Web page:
11% of vaccinated health staff in Delhi hospital got Covid: Study
A study of infections among healthcare workers, who are typically repeatedly exposed to Sars-Cov-2, at a Delhi hospital found that 11% of those who had both doses of a coronavirus vaccine developed Covid-19.
The infections among the 36 out of roughly 297 healthcare staff of Maulana Azad Medical College who had received both doses of Covaxin or Covishield were mostly mild. Only two of these people required hospitalisation and oxygen support, and both recovered, suggesting 100% protection against death.
The rate of infection after vaccination – referred to as a breakthrough infection – in the hospital appeared to be higher than seen in other facilities: Chandigarh’s Postgraduate Institute of Medical Education and Research (PGIMER) reported 1.6% infections in fully vaccinated individuals while Delhi’s Indraprastha Apollo hospital reported 2.62% infections.
But this could depend on when these re-infections took place, experts said, pointing to the possibility that the outbreak itself may have been less severe when the other two studies were done.
In the case of Maulana Azad Medical College, the cases were from the April-May wave of infections. In all, 326 healthcare workers from the hospital were covered, of whom 90.9% had received both the doses.
The study is yet to undergo peer review.
Among those partially vaccinated, there were 65 infections. “Evidence from a previous study suggests that a single dose induced higher concentration of neutralising IgG antibody in those having a history of natural infection and recovery from Covid-19,” the study said.
The researchers tried to look at factors such as age, gender, or any other variable that could predict breakthrough infections but none of the correlations were statistically significant.
The study found find that in 20% of the cases, all family members of those who had the breakthrough infection concurrently had Covid-19, and in 44.6% cases, at least one other member of the family was also infected.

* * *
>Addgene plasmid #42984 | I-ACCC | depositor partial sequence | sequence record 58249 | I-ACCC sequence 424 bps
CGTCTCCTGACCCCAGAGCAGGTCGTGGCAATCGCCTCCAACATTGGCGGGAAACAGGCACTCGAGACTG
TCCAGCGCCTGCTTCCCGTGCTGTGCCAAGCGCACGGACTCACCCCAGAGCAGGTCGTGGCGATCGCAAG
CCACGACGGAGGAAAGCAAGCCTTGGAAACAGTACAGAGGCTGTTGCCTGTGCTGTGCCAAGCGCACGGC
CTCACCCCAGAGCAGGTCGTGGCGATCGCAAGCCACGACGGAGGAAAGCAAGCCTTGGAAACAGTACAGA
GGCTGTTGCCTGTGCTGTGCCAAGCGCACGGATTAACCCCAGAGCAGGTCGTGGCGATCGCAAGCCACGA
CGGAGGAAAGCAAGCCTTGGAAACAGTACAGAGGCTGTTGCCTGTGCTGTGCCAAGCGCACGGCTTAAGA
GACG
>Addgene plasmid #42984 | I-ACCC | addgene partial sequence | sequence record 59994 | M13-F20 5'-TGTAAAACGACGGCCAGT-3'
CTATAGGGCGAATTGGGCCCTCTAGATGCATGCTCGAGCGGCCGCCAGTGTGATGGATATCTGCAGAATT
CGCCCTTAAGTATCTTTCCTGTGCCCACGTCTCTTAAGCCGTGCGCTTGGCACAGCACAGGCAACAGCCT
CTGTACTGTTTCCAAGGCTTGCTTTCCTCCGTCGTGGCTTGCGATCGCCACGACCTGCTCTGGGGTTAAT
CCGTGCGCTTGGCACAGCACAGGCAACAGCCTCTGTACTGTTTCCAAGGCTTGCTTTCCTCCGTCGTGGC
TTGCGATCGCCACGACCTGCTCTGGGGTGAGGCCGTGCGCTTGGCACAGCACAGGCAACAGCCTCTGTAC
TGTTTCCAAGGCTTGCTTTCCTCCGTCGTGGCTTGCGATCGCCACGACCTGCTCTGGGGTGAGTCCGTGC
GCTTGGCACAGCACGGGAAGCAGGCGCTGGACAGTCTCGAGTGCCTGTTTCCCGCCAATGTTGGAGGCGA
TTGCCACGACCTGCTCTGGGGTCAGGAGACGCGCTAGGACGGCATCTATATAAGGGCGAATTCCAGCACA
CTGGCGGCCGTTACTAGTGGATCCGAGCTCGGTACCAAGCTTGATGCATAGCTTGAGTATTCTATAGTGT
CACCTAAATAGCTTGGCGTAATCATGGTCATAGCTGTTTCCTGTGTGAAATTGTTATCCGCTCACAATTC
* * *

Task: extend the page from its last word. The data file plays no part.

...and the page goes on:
“We found a higher rate of breakthrough infections than reported from some other hospitals; the study does not focus on the reason. But it may be because during the April-May surge in cases, there were variants (of the infection) circulating in the city against which the vaccines might not be as effective,” said Dr Pragya Sharma, the lead author of the paper and a professor of community medicine at Maulana Azad Medical College.
The data from PGI-Chandigarh was taken when the vaccination drive began. “It could also be because the 2,000-bed hospital has been exclusively treating Covid-19 patients,” said Dr Sharma.
Dr Jacob John, former head of the department of virology at Christian Medical College-Vellore, agreed. “The vaccine does not protect against an infection; it prevents severe disease and death. When we say that the efficacy of a vaccine is 80%, there will be 20% people who will get the infection. Hence, we cannot call it breakthrough infection as it is not the aim of the vaccine. The incidence of infection after vaccination is a function of the environment and not the efficacy of the vaccine. Higher the exposure, the more likely it is that there will be more cases.”
The second nationwide wave of infections – in Delhi, it was the fourth – was also believed to have been triggered by the Delta variant, or B.1.617.2. First found in India, this variant has since emerged as being somewhat more resistant to vaccines, particularly in those who have had just one dose.